Yorkshire face eight-figure losses after the county were suspended from hosting international matches and other major games over their handling of Azeem Rafiq’s racism claims.
The England and Wales Cricket Board announced the suspension of Yorkshire’s hosting rights “until it has clearly demonstrated that it can meet the standards expected of an international venue, ECB member and first-class county”.
It is the most significant potential financial hit the county has suffered so far in the crisis, after sponsors deserted the club in droves over the course of Wednesday and Thursday.
Yorkshire’s 2019 accounts showed it had earned just under £10.5million from international ticket and hospitality revenue, compared to just over £3m from commercial income which would include sponsorship.
The club had already faced criticism over the length of time it took to complete its investigation into Rafiq’s claims of racial harassment and bullying, and that intensified when ESPNCricinfo reported earlier this week on details it said were contained in the final report, which the county have not published.
ESPNCricinfo said the independent panel ruled the repeated use of the P-word towards Rafiq by a team-mate was “in the context of banter between friends”.
Jon Long, a former head of strategy at the International Cricket Council and now a strategic consultant at marketing and sponsorship company Onside, spoke to the PA news agency before the ECB’s statement on Thursday evening.
He said the most significant financial hit the county faced was the threat of losing existing or future hosting rights.
“Yorkshire generates more money from sponsorship than a county like Essex or Kent, and the hosting of those international matches is the biggest differential,” Long said.
“If you look at the revenue of the likes of Yorkshire, Lancashire, etc it’s more than double some of the smaller counties.
“The main driver of that is the hosting of those international matches, and the ticket sales and all the things that go around that.
“There’s no doubt there are indirect benefits, including naming rights. That would be the biggest of those – you think about Emirates Old Trafford and the Kia Oval.
“You take away the exposure that those venues get around the international matches and it certainly diminishes the value of those sponsorships.”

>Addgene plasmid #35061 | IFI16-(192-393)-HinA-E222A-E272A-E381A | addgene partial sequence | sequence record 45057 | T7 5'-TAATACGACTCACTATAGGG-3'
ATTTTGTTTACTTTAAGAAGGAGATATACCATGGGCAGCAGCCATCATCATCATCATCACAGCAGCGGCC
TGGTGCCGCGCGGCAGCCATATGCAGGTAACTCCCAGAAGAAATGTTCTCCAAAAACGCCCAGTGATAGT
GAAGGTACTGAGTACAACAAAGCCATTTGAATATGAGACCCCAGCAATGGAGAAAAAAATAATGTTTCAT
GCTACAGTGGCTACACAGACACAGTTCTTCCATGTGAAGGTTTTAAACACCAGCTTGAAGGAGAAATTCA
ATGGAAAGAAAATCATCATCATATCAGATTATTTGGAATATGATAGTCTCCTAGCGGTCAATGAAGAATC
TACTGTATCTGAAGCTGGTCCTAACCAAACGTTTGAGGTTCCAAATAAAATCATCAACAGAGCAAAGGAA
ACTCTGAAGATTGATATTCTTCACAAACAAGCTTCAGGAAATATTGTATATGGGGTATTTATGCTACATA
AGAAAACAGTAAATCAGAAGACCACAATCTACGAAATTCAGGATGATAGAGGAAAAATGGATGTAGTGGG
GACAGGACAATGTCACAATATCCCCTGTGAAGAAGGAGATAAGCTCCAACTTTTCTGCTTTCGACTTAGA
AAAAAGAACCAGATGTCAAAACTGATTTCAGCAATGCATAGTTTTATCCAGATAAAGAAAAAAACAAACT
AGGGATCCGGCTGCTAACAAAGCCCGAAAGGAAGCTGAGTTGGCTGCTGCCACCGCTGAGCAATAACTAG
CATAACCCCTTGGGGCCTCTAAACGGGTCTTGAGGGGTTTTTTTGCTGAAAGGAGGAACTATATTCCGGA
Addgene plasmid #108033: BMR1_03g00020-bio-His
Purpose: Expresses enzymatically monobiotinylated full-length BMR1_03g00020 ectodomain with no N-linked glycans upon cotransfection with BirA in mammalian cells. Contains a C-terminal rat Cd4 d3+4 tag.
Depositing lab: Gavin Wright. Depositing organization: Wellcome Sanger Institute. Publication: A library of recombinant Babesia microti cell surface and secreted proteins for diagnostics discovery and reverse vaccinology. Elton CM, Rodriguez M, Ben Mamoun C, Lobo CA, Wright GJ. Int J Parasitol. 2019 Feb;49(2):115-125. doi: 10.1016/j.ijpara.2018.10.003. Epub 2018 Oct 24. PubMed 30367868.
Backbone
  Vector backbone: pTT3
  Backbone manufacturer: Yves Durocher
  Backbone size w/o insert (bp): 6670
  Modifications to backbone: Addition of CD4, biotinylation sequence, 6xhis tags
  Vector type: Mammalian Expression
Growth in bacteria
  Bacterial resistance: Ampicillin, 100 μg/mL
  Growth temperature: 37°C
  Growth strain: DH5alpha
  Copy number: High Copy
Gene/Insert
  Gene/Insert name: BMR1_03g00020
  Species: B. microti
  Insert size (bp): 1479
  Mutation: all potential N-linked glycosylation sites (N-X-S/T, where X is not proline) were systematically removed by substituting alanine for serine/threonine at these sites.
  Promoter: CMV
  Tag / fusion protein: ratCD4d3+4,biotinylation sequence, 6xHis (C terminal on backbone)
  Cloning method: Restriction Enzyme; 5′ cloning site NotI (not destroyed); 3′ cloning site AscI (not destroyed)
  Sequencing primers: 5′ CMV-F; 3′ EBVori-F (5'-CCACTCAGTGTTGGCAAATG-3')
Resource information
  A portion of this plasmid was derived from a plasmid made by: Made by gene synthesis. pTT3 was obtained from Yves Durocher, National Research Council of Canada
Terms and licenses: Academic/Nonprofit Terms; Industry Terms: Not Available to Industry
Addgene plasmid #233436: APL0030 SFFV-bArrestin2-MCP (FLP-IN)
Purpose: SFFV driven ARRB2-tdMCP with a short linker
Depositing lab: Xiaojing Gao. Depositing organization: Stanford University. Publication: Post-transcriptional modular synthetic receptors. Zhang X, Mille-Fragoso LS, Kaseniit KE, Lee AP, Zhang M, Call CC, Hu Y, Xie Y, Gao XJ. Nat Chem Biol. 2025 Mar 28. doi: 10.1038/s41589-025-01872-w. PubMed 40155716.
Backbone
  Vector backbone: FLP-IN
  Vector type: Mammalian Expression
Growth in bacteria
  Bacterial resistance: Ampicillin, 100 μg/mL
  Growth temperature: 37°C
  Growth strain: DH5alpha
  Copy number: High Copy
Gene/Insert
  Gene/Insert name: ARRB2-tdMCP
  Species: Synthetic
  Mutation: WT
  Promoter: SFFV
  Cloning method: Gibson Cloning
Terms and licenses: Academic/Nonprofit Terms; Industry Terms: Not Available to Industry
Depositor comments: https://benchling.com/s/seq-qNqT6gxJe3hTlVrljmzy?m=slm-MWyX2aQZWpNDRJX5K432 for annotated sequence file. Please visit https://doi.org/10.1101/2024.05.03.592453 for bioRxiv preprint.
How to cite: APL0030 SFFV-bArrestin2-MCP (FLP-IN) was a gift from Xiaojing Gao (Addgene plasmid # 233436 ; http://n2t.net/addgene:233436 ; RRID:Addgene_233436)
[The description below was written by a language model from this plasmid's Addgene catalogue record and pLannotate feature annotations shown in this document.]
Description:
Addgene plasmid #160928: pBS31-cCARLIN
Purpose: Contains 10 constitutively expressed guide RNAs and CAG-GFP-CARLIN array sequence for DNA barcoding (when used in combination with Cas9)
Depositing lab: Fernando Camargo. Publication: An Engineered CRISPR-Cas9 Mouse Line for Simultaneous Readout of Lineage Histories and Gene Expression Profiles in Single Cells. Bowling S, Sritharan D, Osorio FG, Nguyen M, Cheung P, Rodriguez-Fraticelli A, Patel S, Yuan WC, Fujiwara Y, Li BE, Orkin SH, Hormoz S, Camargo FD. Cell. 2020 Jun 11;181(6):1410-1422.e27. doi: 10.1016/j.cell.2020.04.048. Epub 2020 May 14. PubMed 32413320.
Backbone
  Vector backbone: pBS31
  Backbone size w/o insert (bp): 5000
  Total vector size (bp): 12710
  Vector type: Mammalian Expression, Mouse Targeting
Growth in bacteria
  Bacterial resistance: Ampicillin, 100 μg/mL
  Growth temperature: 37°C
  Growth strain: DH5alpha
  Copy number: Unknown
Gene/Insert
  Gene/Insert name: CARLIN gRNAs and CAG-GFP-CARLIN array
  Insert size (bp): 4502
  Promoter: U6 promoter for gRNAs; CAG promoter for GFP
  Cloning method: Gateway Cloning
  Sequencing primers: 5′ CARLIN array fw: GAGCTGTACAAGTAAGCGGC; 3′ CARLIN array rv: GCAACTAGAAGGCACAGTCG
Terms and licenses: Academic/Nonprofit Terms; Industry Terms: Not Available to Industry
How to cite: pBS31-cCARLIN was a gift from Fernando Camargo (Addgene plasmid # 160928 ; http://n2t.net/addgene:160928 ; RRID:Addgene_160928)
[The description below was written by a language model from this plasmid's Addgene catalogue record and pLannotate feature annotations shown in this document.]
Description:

Headingley had been due to host a men’s Test match against New Zealand in June next year and a one-day international against South Africa a month later, along with a money-spinning Ashes Test in 2023. Those plans are now in significant doubt.
Headingley title sponsor Emerald Publishing has already walked away amid the crisis, along with shirt sponsor Anchor Butter. Kit supplier Nike said it was ending its agreement on Thursday.
Long said the reaction of the sponsors was not altogether surprising.
“It’s not the first time a sports organisation has found itself in this sort of situation and in situations where the issue is not dealt with effectively, or not seen to be dealt with effectively and swiftly, it can snowball a little bit,” he said.
“The issue has become so big that the sponsors have felt that they need to do something, and the pressure has built over a period of time.”
Long said it was important for any organisation where reputation has been damaged to “not just be seen to do things, but actually do them”, but said it need not take a long time to rebuild trust if the right actions were taken.
“I work with a number of organisations where they’ll do stakeholder research,” he said.
“First of all they try and find out what people think about them and what the issues are, what they really need to focus in on and then to demonstrate a programme of work that they’re going to undertake to try and repair the damage to rebuild reputation, whatever the particular challenge is that they’re facing.
“There are plenty of examples of businesses that have incurred reputational damage and rebuilt, and it can be a long road, but it can be a relatively quick road as well, depending on how how effectively the issues are addressed.”